BP too often operated on the fly in the closing days of work on its Deepwater Horizon oil well in the Gulf of Mexico, adding needless risk of a blowout, investigators, experts and panel members told the U.S. presidential oil spill commission Tuesday.


They said the company hurried and made confusing last-minute changes to plans that were unusual in the complex environment of deepwater drilling. They said BP could have operated more safely if it had taken the time to get necessary equipment and materials.

"We are aware of what appeared to be a rush to completion," commission co-chairman William Reilly said. What is unclear, he said, is what drove people to determine they could not wait for equipment and materials to perform operations more safely.

Lawyers investigating the April 20 disaster have said they found no evidence that anyone aboard the rig or on shore made a conscious decision to sacrifice safety for money. But the panel's leaders made clear Tuesday that the findings in sum exposed a lack of safety culture on the rig, with Reilly blasting all three companies involved in the rig — BP, Halliburton and Transocean — as "laggards" in the industry and in "need of top-to-bottom reform."

Much of the scrutiny focused on the company's plan to temporarily plug the well, which investigators with the presidential commission say added to the risk of a blowout. Plugging the well is a procedure used to seal it off until the company comes back to produce oil and gas.

Monday and Tuesday marked the fifth meeting of the National Commission on the BP Deepwater Horizon Oil Spill and Offshore Drilling since President Barack Obama ordered the inquiry. Its job is to examine the disaster, develop options for guarding against future offshore drilling spills, and submit a report by mid-January.

Experts question BP's choices

Experts questioned BP's use of a single plug in the process. Charlie Williams, a scientist with Shell Energy Resources, said Shell used a minimum of three plugs in its deepwater wells. BP also chose to fill the well with seawater, rather than heavy drilling mud, leaving it vulnerable to an upsurge of oil and gas — a condition that is not allowed at exploratory wells drilled in other places, experts said. The company also chose not to use mechanical plugs, devices put inside the pipe that can block oil and gas.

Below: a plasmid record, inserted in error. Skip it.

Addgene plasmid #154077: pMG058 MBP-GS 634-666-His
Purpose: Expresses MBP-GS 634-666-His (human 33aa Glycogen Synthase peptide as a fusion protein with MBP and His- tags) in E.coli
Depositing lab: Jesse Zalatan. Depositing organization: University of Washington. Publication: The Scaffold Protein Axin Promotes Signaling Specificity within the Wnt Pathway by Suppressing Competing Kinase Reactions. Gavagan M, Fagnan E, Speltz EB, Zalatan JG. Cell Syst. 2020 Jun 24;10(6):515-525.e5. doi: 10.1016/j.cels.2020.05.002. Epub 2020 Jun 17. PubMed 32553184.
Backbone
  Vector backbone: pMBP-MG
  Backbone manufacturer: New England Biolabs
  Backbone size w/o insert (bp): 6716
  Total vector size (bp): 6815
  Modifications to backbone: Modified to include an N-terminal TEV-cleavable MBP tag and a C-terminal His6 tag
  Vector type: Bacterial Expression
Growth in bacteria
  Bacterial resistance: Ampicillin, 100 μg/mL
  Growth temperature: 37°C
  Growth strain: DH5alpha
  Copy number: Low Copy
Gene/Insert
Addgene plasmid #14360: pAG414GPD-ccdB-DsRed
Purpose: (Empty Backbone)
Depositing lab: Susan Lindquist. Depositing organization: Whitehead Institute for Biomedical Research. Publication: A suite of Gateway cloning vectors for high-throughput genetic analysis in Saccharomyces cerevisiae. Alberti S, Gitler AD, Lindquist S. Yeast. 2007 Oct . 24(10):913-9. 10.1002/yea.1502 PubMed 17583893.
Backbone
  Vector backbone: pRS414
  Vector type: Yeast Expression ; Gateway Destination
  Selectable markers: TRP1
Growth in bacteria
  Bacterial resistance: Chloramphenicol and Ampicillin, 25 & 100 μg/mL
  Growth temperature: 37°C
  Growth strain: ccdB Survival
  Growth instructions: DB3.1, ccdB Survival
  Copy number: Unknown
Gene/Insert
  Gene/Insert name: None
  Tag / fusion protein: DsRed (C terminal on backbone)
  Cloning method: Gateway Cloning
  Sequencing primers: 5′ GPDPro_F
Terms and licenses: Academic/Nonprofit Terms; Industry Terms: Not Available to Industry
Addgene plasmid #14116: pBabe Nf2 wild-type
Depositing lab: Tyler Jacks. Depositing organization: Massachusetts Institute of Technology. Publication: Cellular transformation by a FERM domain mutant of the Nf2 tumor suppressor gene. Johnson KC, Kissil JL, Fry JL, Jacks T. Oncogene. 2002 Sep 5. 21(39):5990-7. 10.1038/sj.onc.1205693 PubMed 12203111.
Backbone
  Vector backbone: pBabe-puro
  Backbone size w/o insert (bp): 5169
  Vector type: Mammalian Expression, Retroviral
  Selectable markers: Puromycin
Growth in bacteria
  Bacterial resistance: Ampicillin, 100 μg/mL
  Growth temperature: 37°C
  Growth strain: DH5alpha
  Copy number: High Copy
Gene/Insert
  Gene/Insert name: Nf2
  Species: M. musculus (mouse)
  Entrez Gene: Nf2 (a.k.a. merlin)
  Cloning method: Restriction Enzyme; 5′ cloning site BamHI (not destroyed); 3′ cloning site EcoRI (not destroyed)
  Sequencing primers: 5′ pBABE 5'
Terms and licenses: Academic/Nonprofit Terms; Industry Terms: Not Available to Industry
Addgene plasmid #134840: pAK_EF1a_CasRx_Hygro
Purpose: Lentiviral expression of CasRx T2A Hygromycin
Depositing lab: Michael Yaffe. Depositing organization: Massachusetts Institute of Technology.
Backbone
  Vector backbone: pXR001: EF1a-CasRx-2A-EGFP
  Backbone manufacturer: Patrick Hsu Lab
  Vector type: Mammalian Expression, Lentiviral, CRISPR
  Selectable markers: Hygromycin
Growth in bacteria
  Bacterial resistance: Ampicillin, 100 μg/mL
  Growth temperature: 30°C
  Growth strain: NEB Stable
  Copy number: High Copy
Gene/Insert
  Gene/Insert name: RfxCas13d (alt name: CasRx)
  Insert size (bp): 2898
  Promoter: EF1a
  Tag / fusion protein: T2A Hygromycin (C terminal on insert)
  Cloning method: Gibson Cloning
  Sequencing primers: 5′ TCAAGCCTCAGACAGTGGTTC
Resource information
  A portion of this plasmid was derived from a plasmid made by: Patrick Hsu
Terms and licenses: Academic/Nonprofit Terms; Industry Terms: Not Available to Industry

Many of the decisions would have required additional time and materials, said Steve Lewis, an advanced drilling technology engineer with Seldovia Marine Services who reviewed BP's drilling plans, federal permits and communications on behalf of the commission.

"I know there was pressure on these people to get done and move on," Lewis said. "The apparent shuffling and scrambling was not really necessary."

In an interview with the BBC, former BP PLC chief Tony Hayward acknowledged that the company was unprepared for the disastrous spill and the media frenzy it ignited. He also said the firm came close to financial disaster as its credit sources evaporated.


Hayward said the company's contingency plans were inadequate and "we were making it up day to day."

"What was going on was some extraordinary engineering," he told the BBC. "But when it was played out in the full glare of the media as it was, of course it looked like fumbling and incompetence."

An April 20 explosion aboard the rig killed 11 workers and began the worst oil spill in U.S. history, and Hayward said BP was "not prepared to deal with the intensity of the media scrutiny" as oil poured into the ocean and washed up on shore.

Hayward left his post last month after taking much of the flak for BP's poor public handling of the disaster. Gaffes, including his statement that "I want my life back," were ridiculed in the U.S. media and seized on by critics of BP.

Hayward said he was "pretty angry" at the personal vilification. "If I had done a degree at RADA [the Royal Academy of Dramatic Art] rather than a degree in geology, I may have done better, but I'm not certain it would've changed the outcome," he said.

He defended his much-criticized decision to take part in a yacht race with his family at the height of the crisis, saying he had not seen his son for three months and was aboard the yacht for only six hours. "I'm not certain I'd do anything different," Hayward said.

He said BP found itself unable to borrow from international investors during the spill crisis, threatening its finances, and before a meeting with Obama in June, "the capital markets were effectively closed to BP."